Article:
Time to enact the Women’s Reservation Bill

Published on Aug 19, 2022 01:24 PM IST

The article has been authored by Amar Patnaik, a Member of Parliament, Rajya Sabha from Odisha.

According to a report by the Association of Democratic Reforms (ADR) and National Election Watch (NEW) released in 2020, less than a tenth of the over 50,000 candidates contesting central and state elections are women. (HT Archive)
According to a report by the Association of Democratic Reforms (ADR) and National Election Watch (NEW) released in 2020, less than a tenth of the over 50,000 candidates contesting central and state elections are women. (HT Archive)
ByHindustan Times

From teaching in a tribal school in Odisha to being elected as a councillor and further becoming the first tribal woman President of India, President Draupadi Murmu’s journey is a testimony to what women can achieve if given the opportunity. She has made all Odias proud, and stands as a symbol of absolute grit and passion to work toward the upliftment of marginalised communities.

However, the idea of women's empowerment should not stop at this one example or a handful of others. As per the Global Gender Gap Report 2022, India ranks 48 in the political empowerment sub-index. Further, it occupies the last rank, i.e. 146th in the health and survival sub-index. Thus, while we are celebrating President Murmu, it is also important to note that there is still a lot that needs to be done for women’s empowerment.

As we observe the Azadi ka Amrit Mahotsav, women’s representation in the Lok Sabha has not even grown by 10% in the last 75 years of Independence. Even when we speak about the Upper House, i.e., the Rajya Sabha, the percentage strength of women members elected/nominated has been consistently below 13% since 1952. Further, as per the data from the Election Commission of India, the condition of women in the state assemblies is even worse, where they account for about 9%.

According to a report by the Association of Democratic Reforms (ADR) and National Election Watch (NEW) released in 2020, less than a tenth of the over 50,000 candidates contesting central and state elections are women. Here it is important to understand that merely contesting elections is not the end goal of ensuring women’s representation.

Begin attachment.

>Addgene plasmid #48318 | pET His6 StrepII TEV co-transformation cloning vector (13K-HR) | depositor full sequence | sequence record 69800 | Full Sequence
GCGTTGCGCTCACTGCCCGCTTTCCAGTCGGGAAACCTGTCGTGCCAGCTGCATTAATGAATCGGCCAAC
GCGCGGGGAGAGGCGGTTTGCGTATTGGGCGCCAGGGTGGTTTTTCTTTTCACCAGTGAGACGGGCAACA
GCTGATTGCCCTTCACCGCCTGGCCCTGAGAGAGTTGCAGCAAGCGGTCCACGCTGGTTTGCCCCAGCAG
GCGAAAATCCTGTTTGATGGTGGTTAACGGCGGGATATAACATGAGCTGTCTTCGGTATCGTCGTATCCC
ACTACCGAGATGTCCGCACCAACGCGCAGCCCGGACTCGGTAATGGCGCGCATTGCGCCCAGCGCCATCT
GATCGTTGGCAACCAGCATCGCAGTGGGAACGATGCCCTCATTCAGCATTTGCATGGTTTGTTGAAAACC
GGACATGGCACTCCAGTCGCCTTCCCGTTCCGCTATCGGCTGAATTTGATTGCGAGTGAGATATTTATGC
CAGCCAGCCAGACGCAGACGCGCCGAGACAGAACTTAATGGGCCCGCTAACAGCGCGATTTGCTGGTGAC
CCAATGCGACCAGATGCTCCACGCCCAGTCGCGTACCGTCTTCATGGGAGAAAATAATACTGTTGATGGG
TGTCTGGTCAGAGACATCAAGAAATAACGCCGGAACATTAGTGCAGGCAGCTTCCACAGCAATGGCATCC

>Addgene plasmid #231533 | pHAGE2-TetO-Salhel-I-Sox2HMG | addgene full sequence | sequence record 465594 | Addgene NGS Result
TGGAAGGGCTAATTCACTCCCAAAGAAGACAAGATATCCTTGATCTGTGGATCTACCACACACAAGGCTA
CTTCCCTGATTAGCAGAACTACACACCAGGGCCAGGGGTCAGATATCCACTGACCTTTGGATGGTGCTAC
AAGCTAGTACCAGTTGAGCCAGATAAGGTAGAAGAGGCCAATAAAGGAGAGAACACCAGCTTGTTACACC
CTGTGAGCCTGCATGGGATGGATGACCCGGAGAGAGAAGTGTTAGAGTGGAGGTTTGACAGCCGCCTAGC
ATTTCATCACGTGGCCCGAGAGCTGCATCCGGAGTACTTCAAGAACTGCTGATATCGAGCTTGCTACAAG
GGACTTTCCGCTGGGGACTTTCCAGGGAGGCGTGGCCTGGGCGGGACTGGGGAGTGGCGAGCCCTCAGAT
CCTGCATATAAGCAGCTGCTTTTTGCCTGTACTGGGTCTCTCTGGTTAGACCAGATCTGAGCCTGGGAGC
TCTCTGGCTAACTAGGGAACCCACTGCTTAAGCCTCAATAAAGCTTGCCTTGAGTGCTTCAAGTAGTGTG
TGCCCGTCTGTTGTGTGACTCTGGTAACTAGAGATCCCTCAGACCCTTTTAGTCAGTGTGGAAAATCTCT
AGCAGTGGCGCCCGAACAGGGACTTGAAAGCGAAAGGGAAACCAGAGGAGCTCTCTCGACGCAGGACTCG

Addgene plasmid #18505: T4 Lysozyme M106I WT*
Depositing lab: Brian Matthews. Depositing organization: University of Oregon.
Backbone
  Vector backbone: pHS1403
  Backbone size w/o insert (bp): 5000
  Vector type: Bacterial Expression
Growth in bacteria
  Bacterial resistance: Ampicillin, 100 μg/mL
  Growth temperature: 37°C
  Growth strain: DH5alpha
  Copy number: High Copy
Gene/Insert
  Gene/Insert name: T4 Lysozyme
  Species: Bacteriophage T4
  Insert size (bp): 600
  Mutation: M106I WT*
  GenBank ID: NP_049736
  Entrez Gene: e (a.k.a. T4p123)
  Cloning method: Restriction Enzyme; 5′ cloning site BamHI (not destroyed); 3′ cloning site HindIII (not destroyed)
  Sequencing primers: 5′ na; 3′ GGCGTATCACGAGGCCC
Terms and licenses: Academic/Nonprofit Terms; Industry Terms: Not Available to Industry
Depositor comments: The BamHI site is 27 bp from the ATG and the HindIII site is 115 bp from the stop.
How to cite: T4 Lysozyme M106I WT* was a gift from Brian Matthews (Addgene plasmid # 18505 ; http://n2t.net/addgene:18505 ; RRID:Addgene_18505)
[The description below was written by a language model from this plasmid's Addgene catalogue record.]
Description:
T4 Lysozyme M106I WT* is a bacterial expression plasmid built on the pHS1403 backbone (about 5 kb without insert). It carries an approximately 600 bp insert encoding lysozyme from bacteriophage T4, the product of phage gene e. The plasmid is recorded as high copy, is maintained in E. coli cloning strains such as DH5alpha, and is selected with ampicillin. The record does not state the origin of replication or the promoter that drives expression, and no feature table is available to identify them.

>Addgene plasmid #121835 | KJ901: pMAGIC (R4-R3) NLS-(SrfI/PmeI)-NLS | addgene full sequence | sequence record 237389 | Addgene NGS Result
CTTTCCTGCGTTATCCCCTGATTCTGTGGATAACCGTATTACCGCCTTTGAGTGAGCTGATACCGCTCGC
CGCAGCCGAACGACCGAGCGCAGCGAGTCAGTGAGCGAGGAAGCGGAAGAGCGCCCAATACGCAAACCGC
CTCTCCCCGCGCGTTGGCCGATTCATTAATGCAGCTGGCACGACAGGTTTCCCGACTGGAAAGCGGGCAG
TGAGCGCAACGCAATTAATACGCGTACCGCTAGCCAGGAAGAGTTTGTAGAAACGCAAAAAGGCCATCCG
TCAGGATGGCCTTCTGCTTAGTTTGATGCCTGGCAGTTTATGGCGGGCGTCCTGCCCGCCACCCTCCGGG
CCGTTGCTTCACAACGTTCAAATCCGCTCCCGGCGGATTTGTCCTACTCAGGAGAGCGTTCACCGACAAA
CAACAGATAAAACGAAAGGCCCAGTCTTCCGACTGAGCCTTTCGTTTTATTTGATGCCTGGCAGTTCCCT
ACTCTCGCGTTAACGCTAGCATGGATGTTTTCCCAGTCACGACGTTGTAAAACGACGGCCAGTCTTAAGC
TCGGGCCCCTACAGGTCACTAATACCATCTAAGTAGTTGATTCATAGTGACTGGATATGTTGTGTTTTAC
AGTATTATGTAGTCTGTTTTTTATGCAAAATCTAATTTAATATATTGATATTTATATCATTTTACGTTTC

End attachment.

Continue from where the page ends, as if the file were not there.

For instance, if we take the 17th Lok Sabha elections into perspective, 575 women candidates lost their deposits out of the total of 726 women candidates that contested for elections. This highlights the absence of a conducive environment for women candidates at the state- and grassroots- level, in securing an elected membership.

An elected membership in legislative bodies drastically affects the power relations in society with respect to breaking the socially constructed gendered norms of men and women. Women’s leadership and autonomy in these deliberative bodies is further increased when they have a direct say in the decision-making processes.

Here, I would like to highlight the efforts of the Odisha government and chief minister (CM) Naveen Patnaik in women's empowerment and reservation. Not only was Odisha one of the few states in India’s history to announce 30% reservation for women in all government jobs in 1991, it was also the first state to announce a 33% reservation that is now further increased to 50%, in Panchayati Raj institutions through the Osdisha Zilla Parishad Act of 1991.

Even for the 2019 Lok Sabha elections, the Biju Janata Dal (BJD) was the only party in the country to voluntarily announce a direct 33% reservation of seats for women candidates. CM Patnaik has also fought for political representation of women by raising his voice for women reservation time and again. On the occasion of 24th foundation day of the BJD, he said that the party will continue to demand 33% reservation for women in assemblies and Parliament. Noting that empowerment of women means empowerment of the nation, Mr. Patnaik said "We cannot deprive half of our population of their rights. They must have their rightful place in the political space of our country”.

It is unfortunate to witness that India has so far made no progress on the bill to reserve a third of the seats in Lok Sabha and the state legislative assemblies for women (108th Amendment or the Women’s Reservation Bill) that was introduced so long ago. While the Bill was passed in the Rajya Sabha, it is yet to be passed in Lok Sabha. After being referred to multiple Standing Committees, the final outcome on this bill has remained unchanged. On the occasion of Amrit Kaal and celebrating India’s rich legacy that is also led and driven by women, I believe the perfect tribute will be to introduce women’s reservations. I urge the government once again, as in alignment with the Private Member Resolution I moved in the Rajya Sabha back in 2020, to introduce a 33% reservation quota for women in Parliament to increase the representation of women and to ensure inclusivity. Further, establish the constitutional obligation of the principle of equality between men and women in the legislature at all levels like zilla parishads, block samitis and gram panchayats.

There is a need to introduce institutional mechanisms guaranteeing women’s participation in the decision-making process, particularly within elected assemblies, and promote women’s participation in all sectors of social and economic life. This can further be supported by conducting awareness and education campaigns to develop role models that encourage women to enter politics.

The article has been authored by Amar Patnaik, a Member of Parliament, Rajya Sabha from Odisha.